A new Summit School District leverages initiatives community partnerships in order to better support the mental well-being of Summit County students.
The district started its monthly Summit @ Summit meetings in January, bringing together district leaders and community organizers — like Building Hope Summit County, Mountain Mentors and the Family & Intercultural Resource Center — to brainstorm ways the community can better support students’ mental health.
“We recognize that as a school district we see pretty much all of the youth in the county for 30-40 hours a week,” said Connor Catron, a secondary education social worker at the district. “We really do get our thumb on the pulse for what’s going on and where they’re at with their mental health and with their well-being in general.”
Catron said the Summit @ Summit meetings give district officials an opportunity to share what they’re seeing when it comes to student well-being and brainstorm how to address those issues. The program is especially beneficial as the district starts to see the coronavirus pandemic’s long-term impacts on student mental health.
This school year is the first time in two years that Summit students experienced a fully in-person schedule. Even then, students had to deal with quarantines and mask requirements that made school feel less than normal. As children grow into adolescents, the disruptions of the pandemic can have a major impact on student mental health, said Joanna Robbins, social emotional wellness coordinator at the district.
Some students missed out on major chunks of their education experience. For example, current ninth graders haven’t had a school year that was not impacted by COVID-19 since they were in sixth grade.
“We’re seeing that delayed maturation walking in the door,” Robbins said. “As teachers and educators, we’re really wanting to be responsive to meet kids where they’re at to support accelerated growth, that catch-up process, so that they’re not operating at a lower level.”
As a social worker, Catron said he’s seen students become more disconnected with the school system and their social structures. Connection has been especially difficult for non-English speaking students who have to meet with bilingual counselors on Zoom instead of coming in person.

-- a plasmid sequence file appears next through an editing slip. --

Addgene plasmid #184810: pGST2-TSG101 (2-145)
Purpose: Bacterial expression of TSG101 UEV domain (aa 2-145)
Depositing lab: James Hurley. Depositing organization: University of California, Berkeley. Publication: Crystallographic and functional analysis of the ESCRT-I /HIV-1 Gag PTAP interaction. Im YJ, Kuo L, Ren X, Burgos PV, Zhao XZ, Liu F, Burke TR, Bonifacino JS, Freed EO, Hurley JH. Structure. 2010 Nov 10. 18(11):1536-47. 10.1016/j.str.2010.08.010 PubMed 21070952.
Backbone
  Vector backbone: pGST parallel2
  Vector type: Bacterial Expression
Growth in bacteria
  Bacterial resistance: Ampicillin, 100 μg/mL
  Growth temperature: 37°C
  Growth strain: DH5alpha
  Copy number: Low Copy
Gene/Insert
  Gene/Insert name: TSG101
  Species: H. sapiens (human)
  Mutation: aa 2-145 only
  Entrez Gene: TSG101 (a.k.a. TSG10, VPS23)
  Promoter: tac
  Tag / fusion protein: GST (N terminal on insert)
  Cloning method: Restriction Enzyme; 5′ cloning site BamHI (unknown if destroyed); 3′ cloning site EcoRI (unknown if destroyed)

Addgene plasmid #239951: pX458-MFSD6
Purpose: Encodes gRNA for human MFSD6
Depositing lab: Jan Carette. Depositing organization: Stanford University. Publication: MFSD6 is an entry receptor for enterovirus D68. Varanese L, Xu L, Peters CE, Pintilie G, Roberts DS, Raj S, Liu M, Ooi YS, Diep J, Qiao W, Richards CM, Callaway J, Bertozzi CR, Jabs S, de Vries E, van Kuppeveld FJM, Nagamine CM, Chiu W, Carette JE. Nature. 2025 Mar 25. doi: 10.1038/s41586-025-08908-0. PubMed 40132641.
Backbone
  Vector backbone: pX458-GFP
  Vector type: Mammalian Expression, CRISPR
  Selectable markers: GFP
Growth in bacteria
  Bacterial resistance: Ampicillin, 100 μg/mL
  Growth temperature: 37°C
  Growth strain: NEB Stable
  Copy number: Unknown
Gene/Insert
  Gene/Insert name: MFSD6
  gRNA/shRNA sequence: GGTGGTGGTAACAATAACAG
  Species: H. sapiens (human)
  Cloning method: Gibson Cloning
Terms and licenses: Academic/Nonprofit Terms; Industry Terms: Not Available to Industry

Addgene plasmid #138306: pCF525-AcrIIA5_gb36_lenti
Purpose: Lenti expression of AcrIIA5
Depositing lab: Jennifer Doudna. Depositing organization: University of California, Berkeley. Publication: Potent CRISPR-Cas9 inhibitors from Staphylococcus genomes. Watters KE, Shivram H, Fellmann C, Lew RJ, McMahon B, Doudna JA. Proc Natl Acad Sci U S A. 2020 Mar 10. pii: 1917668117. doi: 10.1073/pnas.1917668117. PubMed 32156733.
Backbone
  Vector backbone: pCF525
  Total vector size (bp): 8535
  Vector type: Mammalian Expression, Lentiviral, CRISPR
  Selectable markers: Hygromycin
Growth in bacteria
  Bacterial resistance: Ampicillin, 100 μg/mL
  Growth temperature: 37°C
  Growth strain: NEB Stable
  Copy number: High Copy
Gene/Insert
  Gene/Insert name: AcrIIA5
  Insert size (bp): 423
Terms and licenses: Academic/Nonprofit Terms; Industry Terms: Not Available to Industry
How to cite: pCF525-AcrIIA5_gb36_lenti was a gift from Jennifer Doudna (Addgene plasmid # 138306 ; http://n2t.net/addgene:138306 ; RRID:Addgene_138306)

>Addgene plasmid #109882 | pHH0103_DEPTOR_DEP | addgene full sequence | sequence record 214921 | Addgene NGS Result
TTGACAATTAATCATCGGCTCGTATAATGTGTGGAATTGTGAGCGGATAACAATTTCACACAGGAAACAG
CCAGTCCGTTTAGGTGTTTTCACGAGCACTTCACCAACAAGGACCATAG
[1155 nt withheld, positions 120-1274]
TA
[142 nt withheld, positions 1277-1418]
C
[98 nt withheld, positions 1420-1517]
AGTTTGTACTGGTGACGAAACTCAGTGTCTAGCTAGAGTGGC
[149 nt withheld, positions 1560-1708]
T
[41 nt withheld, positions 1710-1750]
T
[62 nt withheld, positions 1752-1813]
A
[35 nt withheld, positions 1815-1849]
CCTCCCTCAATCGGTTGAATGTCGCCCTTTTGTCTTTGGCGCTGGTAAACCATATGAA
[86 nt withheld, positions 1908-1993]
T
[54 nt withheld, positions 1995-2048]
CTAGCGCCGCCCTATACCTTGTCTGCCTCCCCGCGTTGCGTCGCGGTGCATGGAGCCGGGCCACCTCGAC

Catron said the county and the state have also seen an increase in the number of youth in mental health crisis. Some students struggled with the shift back to in-person learning after becoming acccustomed to virtual instruction and interaction.
“When we came back to the building, we really saw that difference in interaction impact their ability to have social interactions,” he said.
The district has hosted two Summit @ Summit meetings and plans to continue hosting on a monthly basis throughout the school year. The district and community partners have developed mission and vision statements for the initiative so far, which is to encourage collaboration between the district and community that leads to greater access and supports for Summit families.
In May, the district will host an open house meeting, inviting community members to come learn about different mental health initiatives and resources available to them. The open house will take place from 3:30-5 pm on May 24 at the district’s professional development building at 150 School Road in Frisco.
“We’re really hoping that this will be an opportunity for families to learn what’s out there, get their kids involved and have a greater lens around what’s available for their kids,” Robbins said.
In the summer, the district will host one Summit @ Summit meeting in which officials will start developing a system for mental health support that they can then implement in the school year. The initiative doesn’t require any additions to the district’s budget as of yet.
Robbins said the district is always looking for more partners to participate in the Summit @ Summit initiative. Anyone who is interested can email her at email@example.com.